I'm going to start this New Year's Resolution thing out slowly, with Fire in the Blood by Irene Nemirovsky. It's only 160 pages and so far, a quick read. This book is the second by Nemirovsky to be published posthumously, after her book Suite Fraincaise garnered much praise. I read Suite Francaise a few years ago and like it very much. But then again, I have a soft spot in my heart for World War II France, since that's where and when my dad was born and all (which means he is not, in fact, a baby boomer. I realized that a few years ago and it still sounds odd). I have high hopes for Fire in the Blood.
I've also been compiling a list of books that I'd like to read, perhaps this year. I'm going to try to branch out a bit from the current "all fiction, all the time, probably written by a woman" trend I've been on. So far I've got:
Dancing in the Dark: A Cultural History of the Great Depression by Morris Dickstein (This book sounds kind of dry but the Great Depression just fascinates me. I'm gonna give it a shot)
Her Fearful Symmetry by Audrey Niffenegger (I've heard it's kinda weird and it IS fiction, written by a woman, but I have to read this. I've decided I'm A Fan of Niffenegger)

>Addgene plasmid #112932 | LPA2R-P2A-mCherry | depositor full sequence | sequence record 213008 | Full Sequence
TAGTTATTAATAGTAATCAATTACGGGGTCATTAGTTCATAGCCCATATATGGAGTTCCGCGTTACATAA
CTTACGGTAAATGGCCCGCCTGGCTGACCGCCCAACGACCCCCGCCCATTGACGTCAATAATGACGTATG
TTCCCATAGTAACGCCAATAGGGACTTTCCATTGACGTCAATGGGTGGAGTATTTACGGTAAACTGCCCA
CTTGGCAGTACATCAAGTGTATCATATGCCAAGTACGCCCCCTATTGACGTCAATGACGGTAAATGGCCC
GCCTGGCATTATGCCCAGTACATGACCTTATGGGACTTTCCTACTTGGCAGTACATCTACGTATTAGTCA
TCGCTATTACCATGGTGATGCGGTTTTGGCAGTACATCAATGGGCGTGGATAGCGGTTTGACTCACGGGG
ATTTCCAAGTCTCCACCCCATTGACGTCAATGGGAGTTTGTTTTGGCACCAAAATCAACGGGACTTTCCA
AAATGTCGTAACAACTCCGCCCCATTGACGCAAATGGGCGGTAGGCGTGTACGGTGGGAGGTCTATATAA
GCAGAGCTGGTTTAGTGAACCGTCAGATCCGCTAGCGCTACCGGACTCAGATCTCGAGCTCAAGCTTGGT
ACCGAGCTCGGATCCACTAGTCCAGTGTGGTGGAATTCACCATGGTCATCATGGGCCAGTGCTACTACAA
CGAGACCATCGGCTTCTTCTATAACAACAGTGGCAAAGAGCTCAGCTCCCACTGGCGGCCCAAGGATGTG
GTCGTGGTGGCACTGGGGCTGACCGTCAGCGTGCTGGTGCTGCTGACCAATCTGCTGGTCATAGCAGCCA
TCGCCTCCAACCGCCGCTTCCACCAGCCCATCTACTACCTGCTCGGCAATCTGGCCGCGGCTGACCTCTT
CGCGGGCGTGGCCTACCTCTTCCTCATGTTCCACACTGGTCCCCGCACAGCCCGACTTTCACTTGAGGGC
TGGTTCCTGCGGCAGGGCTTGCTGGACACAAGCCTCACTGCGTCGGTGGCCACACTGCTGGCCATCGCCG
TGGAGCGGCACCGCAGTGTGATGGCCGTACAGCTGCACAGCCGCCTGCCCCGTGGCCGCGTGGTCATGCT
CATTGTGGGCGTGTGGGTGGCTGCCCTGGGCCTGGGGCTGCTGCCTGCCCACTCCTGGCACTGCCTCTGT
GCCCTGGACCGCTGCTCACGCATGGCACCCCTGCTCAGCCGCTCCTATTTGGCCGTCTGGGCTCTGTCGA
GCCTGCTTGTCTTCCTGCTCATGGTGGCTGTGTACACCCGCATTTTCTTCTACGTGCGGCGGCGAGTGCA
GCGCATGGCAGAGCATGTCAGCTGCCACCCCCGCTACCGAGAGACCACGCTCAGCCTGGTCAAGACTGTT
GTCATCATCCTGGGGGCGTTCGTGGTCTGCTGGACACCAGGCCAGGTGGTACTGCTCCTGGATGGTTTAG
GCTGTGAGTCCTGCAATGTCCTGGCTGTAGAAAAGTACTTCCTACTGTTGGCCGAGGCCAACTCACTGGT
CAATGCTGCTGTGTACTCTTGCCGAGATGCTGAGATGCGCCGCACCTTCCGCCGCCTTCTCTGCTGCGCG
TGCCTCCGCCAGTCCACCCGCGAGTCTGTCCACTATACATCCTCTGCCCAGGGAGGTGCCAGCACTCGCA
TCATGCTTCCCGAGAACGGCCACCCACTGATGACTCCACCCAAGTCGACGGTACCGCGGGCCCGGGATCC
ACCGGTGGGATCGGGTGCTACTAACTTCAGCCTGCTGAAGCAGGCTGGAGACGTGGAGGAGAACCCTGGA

Lost in the Meritocracy: the Undereducation of an Overachiever by Walter Kirn
Wolf Hall by Hilary Mantel (The Slate Political Gabfesters LOVE this book. I want to see what all the fuss is about)
Born to Run by Christopher McDougall (Linda of Sundry keeps raving about this book. Maybe it'll get me off my butt and running more often! Or...make me feel woefully inadequate as an athlete)
The Little Stranger by Sarah Waters
Fat Girl by Judith Moore
Freedom Summer by Doug Mcadam (This book is written about the "Freedom Summer" of 1964 and the experiences of the white northern college students who traveled to the south to register black voters)
Open by Andre Agassi (I heard an interview with Agassi on the NY Times BookWorld Podcast and he has a surprising (to me) commitment to education. Sounds like he's had an interesting life story)
The Audacity of Hope by Barack Obama (Read Dreams From My Father and loved it)
Stones Into Schools by Greg Mortenson (Read Three Cups of Tea and loved it)
Also, have you guys ever started to read a book only to realize that you've already read it? But forgot that you'd read it? I found Three Junes at my parents' house and was going to read it on the plane ride back to Chicago. I was seriously at least 20 pages into the book before I realized I'd read it before. Sheesh. A bit worrying, no? I'm 25 and losing my memory. Plus then I didn't have anything to read for the plane ride.